Transient Alert handles visiting aircraft

  • Published
  • By Mike W. Ray
  • Tinker Public Affairs
Tinker AFB supports scores of E-3 AWACS Sentries, E-6 Mercurys, B-1 and B-52 bombers and KC-135 tankers. The base also hosts myriad other types and models of aircraft from other domestic military units and other countries.

"Anybody who flies into Tinker, we handle," said Dave Kellam, a Quality Assurance Evaluator for the 72nd Operations Support Squadron commanded by Lt. Col. Kirk Deitrich. The other Transient Alert civil service QAE is Mike Ziara.

Transient Alert services aircraft of all types from the Army, Navy, Marine Corps, the Air Force, the U.S. Coast Guard and NASA, as well as from other nations. Aircraft they service include helicopters as well as airplanes that range in size from C-5 cargo transports to vertical takeoff and landing Harriers and tiltrotor Ospreys, jet trainers and small, prop-driven airplanes.

Transient Alert's duties comprise three stages: arrival, through-flight, and departure.
After the control tower directs an aircraft to a successful landing, Transient Alert assigns a "follow me" truck that leads the aircraft to a parking spot.

"We park the aircraft, perform any jet engine shutdown procedures, and chock the wheels," Mr. Kellam said.

Next they debrief the pilot to determine what types of inspections the aircraft needs. For example, sometimes they take an oil sample from the engine for microscopic laboratory analysis to determine how much wear and tear the engine has sustained. Oil analysis is not necessary on every flight, Mr. Kellam emphasized.

In through-flight, Transient Alert personnel refuel the aircraft and check the oil level, tire pressure and condition, hydraulics and oxygen levels, and inspect the aircraft for leaks and loose connections.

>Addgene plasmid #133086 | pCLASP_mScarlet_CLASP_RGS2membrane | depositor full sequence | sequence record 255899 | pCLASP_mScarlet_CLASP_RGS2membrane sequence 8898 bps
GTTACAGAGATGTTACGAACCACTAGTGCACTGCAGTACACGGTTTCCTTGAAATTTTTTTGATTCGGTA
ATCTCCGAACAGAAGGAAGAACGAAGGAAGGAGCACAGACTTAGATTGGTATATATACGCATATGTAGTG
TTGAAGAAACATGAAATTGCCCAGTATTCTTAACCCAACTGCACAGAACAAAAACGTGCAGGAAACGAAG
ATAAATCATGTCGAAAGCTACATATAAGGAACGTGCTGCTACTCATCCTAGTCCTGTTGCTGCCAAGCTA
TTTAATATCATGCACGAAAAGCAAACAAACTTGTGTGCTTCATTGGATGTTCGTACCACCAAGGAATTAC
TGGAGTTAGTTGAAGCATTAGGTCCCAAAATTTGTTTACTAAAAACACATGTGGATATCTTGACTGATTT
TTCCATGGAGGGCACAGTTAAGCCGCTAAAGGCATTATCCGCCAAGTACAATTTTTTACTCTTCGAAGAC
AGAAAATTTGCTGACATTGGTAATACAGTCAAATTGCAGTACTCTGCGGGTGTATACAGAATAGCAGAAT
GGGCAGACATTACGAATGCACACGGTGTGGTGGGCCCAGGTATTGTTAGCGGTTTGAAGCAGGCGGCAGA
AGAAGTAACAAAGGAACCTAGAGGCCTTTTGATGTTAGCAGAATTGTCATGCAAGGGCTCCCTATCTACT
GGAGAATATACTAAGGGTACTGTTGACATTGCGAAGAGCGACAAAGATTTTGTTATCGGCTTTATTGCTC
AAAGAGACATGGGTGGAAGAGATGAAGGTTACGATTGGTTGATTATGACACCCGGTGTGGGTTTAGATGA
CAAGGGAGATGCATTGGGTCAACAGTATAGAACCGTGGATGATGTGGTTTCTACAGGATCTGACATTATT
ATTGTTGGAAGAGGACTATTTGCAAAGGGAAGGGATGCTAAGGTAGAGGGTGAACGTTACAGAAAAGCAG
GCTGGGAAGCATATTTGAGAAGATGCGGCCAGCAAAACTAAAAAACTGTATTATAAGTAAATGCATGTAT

A dozen contract employees are assigned to Transient Alert. Although all 12 of them are trained mechanics, "We just do the basics," Mr. Kellam said. Typically, if a major repair is needed, "We call the home unit and they'll send out a maintenance crew to do the work." If it's a tanker, a cargo transport or other large aircraft needing major repairs, the work might be done by mechanics in the Oklahoma City Air Logistics Complex, he said.

Tinker's Transient Alert unit is on duty from 8 a.m. to midnight seven days each week, including holidays. At any given moment the unit has employees "on the ground," Mr. Kellam said, including one person assigned exclusively to maintain aircraft ground support equipment such as portable generators and light carts.

Largely because of Tinker's location in the central U.S. and its operational hours, "We are a prime base for weather evacuations" from hurricanes that lash the Atlantic Coast and the Gulf Coast, Mr. Kellam said. Tinker once was a temporary refuge for 72 F-15Es from Seymour Johnson AFB in North Carolina, he recalled.

"We don't get many of those, but we're ready for them when they do occur."

Several years ago Tinker AFB averaged 370 visiting aircraft per month, but last year that number had declined by two-thirds, records reflect. Nevertheless, that still amounted to 110 to 120 visiting aircraft per month - three to four each day - on average.

The Transient Alert office occupied by Mr. Ziara and Mr. Kellam is on the second floor of Bldg. 240 and has windows on three sides, facing primarily the south-southeast. "It's the best office on this base," said Mr. Kellam, a retired Air Force pilot. "We have a great view of the runways and tarmacs, and the place is air-conditioned."